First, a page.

VE Schwab’s lyrical prose shines through in her newest release, Gallant. While a seemingly short read, coming in at a little under 300 pages, it does not lack complexity or depth. This book weaves a gothic tale reminiscent of the classics you find being taught in classrooms across America.

Olivia has never had a family. Raised by matrons at Merilance School for girls, she’s always been an outcast. She does not fit in and she does not have a voice to make a sound, making her an easy target for the other girls. What she does have is her mother’s journal, full of secrets more than comforting words. She also has the ghouls. Surrounded by decaying specters most of her life, Olivia is long past feeling afraid.

Her life changes when a letter arrives from an uncle welcoming her home – home to Gallant. But according to her mother’s journal, Gallant is the one place Olivia must never go if she wishes to remain safe. But Olivia sees no choice and she’s immensely curious about the family she’s never had.

When she arrives she’s greeted by a long-defunct mansion and her unwelcoming cousin, Matthew, who’s determined to see her back on her way to somewhere else, anywhere else. Olivia resists and begins exploring Gallant and its grounds trying to uncover the shadowy secrets that haunt its halls and her family. But she finds more than she bargained for when she steps into another world, one hungry to get out and devour more than just her.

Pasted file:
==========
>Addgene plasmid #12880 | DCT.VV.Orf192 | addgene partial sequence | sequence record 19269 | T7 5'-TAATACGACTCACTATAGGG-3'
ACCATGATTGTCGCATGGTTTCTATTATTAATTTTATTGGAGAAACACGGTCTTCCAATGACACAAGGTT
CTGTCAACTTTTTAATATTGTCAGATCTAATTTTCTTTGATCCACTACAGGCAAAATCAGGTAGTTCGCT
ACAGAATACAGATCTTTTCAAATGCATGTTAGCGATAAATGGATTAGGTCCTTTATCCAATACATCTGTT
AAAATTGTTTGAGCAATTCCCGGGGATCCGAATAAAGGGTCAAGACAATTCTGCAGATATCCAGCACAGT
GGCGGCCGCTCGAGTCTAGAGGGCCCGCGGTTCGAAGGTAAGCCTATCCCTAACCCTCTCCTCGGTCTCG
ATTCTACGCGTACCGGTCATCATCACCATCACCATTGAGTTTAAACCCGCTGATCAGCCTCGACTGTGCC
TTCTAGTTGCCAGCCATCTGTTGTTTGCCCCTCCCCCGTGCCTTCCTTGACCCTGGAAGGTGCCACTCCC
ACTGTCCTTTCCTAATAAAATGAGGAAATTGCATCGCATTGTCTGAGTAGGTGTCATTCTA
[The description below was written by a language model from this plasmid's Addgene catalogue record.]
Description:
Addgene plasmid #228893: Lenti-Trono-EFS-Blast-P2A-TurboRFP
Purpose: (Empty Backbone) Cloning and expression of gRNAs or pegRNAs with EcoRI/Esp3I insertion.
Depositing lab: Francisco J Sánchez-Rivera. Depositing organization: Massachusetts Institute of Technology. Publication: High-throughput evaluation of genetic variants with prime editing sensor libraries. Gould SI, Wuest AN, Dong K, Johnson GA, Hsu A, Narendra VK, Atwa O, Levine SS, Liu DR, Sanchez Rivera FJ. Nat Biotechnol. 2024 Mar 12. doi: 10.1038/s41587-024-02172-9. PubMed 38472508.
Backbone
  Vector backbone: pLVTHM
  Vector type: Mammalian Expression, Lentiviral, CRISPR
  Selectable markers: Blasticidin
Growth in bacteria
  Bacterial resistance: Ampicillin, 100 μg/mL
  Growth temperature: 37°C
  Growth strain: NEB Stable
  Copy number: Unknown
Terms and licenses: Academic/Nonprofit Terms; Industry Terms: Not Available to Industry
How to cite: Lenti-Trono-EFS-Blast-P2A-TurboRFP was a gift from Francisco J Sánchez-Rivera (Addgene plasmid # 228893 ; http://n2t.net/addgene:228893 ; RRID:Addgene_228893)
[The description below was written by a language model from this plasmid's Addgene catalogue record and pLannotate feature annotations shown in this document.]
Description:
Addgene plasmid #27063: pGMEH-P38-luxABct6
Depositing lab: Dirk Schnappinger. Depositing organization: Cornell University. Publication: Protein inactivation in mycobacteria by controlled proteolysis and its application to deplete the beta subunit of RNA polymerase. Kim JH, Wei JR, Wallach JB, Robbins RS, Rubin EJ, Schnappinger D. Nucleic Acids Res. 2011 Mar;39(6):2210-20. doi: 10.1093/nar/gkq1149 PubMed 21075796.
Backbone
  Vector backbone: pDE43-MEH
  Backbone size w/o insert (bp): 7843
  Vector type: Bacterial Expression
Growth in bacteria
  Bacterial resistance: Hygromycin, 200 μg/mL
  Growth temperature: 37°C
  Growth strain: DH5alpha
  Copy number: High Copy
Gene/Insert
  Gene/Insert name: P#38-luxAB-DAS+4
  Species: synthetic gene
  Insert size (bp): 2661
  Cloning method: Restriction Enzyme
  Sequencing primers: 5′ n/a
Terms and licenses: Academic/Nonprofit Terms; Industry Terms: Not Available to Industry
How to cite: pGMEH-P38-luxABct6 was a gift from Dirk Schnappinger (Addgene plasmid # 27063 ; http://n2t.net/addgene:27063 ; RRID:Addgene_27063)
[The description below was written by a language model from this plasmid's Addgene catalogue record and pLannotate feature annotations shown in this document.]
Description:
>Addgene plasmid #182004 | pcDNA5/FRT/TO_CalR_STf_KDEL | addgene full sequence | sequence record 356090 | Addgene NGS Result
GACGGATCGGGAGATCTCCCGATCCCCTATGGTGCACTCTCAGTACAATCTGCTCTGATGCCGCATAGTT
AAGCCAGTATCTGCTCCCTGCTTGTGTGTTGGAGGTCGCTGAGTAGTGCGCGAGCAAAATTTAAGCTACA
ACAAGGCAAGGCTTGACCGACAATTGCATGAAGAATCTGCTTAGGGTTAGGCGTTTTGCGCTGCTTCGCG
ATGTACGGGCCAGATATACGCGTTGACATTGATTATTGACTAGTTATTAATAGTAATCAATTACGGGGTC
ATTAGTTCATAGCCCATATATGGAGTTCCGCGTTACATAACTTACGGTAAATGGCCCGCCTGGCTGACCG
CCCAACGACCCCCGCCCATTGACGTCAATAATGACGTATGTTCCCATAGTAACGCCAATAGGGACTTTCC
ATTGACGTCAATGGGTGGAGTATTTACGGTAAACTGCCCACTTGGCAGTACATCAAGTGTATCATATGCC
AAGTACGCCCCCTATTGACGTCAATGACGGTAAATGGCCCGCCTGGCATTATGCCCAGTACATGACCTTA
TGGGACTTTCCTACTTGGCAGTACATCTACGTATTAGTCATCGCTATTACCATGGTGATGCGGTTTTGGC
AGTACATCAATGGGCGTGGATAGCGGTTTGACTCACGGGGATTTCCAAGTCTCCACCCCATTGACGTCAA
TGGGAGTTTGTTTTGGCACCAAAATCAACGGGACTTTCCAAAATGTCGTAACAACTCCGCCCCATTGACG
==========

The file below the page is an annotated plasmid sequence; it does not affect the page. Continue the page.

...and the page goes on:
Gallant is engaging from start to finish with quick pacing that does not get bogged down despite its more flowery language. VE Schwab is masterful at not overdoing details while still giving readers a full picture of the atmosphere and emotions behind her story. Gallant trends more towards her style in The Invisible Life of Addie LaRue but with a darker twist. It is also more of a cerebral story that goes deeper than just surface level, much like Addie LaRue. It leaves things up for interpretation, for the reader to fill in the gaps in their mind – but in a purposeful way that leaves a reader thinking about it long after the cover is shut.

One thing to note: while the narrator of Gallant is fabulous, the physical book is the superior option due to the illustrations and details throughout that lend themselves to the story in a way that does not fully translate to audio.

Overall, this is a stellar book for any Schwab fan or anyone looking for a quick gothic read. It’s appropriate for a younger reader who is looking for a spooky book, and a great jumping-off point for maybe more mature content down the road.